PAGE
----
NORTH WILDWOOD — At about 10 a.m., the scene at 1900 Bike Rental resembles a bustling train station with vacationers rolling out in rented surreys and bicycles or rolling in to drop them off after a morning ride.
“My mom calls it rush hour,” said Ed Masterson, owner of the shop and a lifelong island resident.
The pace is fitting, given the seasonal nature of the bike shop and other Boardwalk businesses that have a short span of time to make their money.
“We have less than 100 days to cover all the expenses,” Masterson said, listing the cost of renting a space on the Boardwalk, four employees, licenses and maintenance among his expenses.
“We’re not year-round. We’re not San Diego. We’re not Disneyland,” Masterson said.
The sentiment is echoed by other Boardwalk business owners, each challenged with making year-round profits on seasonal hours.
Cathie Behneman, owner of Rapunzel’s — a gift shop known to some as the sign store or country store — opens mid-March and closes in mid-November. Rapunzel’s is open only on weekends in the spring and fall.
Many of her goods — about 50 percent of which are made in the store by Behneman or her staff — have a more year-round use than beach chairs, but her business is still dependent on the vacation season.
“It’s expensive to do business here,” she said. “The Boardwalk rents are not inexpensive.”
Behneman has about four or five employees depending on the season, with family and friends helping out along the way.
“We work as many days as someone with a full-time job. We’re open 8 a.m. to midnight, seven days a week … and I’m here for most of them,” Behneman said.
The seasonal nature of running a shop on the Boardwalk, she said, means that owners have to contend with a number of unpredictable factors.
“When it’s gone, it’s gone. There is no next week,” she said, pointing to Hurricane Irene and the evacuation that preceded it as how a weekend’s losses cannot be recovered. “Once it’s done, that’s it.”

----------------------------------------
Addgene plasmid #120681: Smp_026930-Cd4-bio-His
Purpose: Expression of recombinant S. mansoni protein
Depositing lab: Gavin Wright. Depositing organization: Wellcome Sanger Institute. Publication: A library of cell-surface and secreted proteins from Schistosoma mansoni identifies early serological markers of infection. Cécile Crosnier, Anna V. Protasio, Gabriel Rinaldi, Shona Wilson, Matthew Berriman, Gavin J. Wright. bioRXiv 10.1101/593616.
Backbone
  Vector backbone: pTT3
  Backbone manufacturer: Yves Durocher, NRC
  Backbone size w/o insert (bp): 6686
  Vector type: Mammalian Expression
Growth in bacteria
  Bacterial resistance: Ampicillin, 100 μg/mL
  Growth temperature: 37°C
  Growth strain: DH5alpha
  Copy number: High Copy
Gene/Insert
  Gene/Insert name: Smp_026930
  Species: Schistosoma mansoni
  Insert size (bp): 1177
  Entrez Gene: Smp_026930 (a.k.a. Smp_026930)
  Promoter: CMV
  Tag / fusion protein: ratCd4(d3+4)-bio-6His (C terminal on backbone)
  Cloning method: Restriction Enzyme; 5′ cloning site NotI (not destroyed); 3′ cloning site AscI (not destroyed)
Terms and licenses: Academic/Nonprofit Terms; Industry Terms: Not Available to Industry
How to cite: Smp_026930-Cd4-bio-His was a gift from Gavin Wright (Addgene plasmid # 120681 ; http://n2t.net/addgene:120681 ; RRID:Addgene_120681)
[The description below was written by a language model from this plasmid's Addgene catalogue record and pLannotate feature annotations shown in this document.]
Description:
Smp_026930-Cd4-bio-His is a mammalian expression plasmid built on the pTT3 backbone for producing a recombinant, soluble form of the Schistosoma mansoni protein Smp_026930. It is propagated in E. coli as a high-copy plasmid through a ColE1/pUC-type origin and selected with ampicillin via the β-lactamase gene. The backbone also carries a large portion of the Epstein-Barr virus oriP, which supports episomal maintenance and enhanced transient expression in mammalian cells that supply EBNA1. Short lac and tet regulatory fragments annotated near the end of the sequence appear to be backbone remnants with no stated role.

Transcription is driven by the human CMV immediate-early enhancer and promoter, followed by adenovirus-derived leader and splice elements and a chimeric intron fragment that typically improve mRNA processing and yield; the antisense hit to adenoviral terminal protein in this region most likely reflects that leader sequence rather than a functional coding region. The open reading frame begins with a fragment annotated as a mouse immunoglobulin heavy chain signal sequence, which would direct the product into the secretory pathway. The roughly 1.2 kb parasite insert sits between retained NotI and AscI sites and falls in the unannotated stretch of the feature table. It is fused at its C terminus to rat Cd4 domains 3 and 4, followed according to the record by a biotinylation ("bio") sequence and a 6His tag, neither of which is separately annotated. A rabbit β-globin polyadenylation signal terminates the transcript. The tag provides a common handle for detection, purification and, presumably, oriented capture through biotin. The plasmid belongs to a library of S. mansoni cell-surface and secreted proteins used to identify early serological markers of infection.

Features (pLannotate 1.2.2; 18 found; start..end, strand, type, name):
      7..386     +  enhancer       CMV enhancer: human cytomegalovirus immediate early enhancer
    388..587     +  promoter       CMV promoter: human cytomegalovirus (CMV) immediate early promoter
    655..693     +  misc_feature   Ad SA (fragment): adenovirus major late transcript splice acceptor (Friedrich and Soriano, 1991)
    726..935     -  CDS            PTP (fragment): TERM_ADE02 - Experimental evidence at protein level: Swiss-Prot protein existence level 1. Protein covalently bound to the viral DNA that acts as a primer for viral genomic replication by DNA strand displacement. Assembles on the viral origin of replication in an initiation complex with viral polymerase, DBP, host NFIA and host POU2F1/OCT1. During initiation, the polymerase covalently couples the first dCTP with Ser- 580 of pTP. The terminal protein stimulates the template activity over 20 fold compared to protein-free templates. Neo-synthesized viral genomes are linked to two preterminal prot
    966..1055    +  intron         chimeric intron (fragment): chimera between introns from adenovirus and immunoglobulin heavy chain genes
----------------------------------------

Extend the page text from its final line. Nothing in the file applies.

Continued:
Behneman once traveled the country taking her fabric wreaths and baskets and other items to craft shows. Then, one season, she tried the Boardwalk and liked it.
The majority of her business is done in the evenings, she said, after visitors have spent their days on the Boardwalk.
“It’s tougher than owning a year-round business. If 200,000 are passing by, 20,000 might come in, 2,000 people will buy something and maybe 200 will buy something larger. So of that 200,000, I have 1 percent as a good sale,” she said.
To make up for some of the differences between year-round and seasonal, she also operates a website that sells the shop’s goods online.
“The website gives me gas and grocery money,” she said.
While the community isn’t year-round, it has its advantages, however, for traditional and very seasonal businesses like a bike rental shop.
“They want to do the same thing every year,” Masterson said of the visitors that make the Wildwoods an annual part of their lives. “They want to be remembered. They want to be recognized.”
Like many business owners here, Masterson and employees such as Debbie Hudson get to know the customers who came back year after year.
“You got three generations on one ride,” Hudson said as of one the shop’s surreys passed by carrying a smiling family.
But while familiarity is a bonus, the seasonal nature of businesses here also presents plenty of challenges.
Masterson pointed to the disappearance of many mom and pop motels, which were replaced by more self-contained condominiums, and changes in vacationing habits.
“This town was founded on three-day-weekend stays. People maybe rode the bikes everyday,” Masterson said, explaining visitors have to stretch their dollars more today by cutting back on things like daily bike rides.
“They start their day at 9 a.m. and you have to stretch your dollars to 11 p.m.,” he said.
Weather, key to any successful summer here, is also a challenge.
Ideal bike rental weather?
“We need cool weather, overcast. Heat is the enemy for us,” Hudson said. “You never know what might change it up.”
But despite the ups and downs and unpredictable nature of the Boardwalk, Masterson said he at least doesn’t have to advertise.
“It’s a tradition to ride the bikes on the Boardwalk,” he said. “You just put them out there.”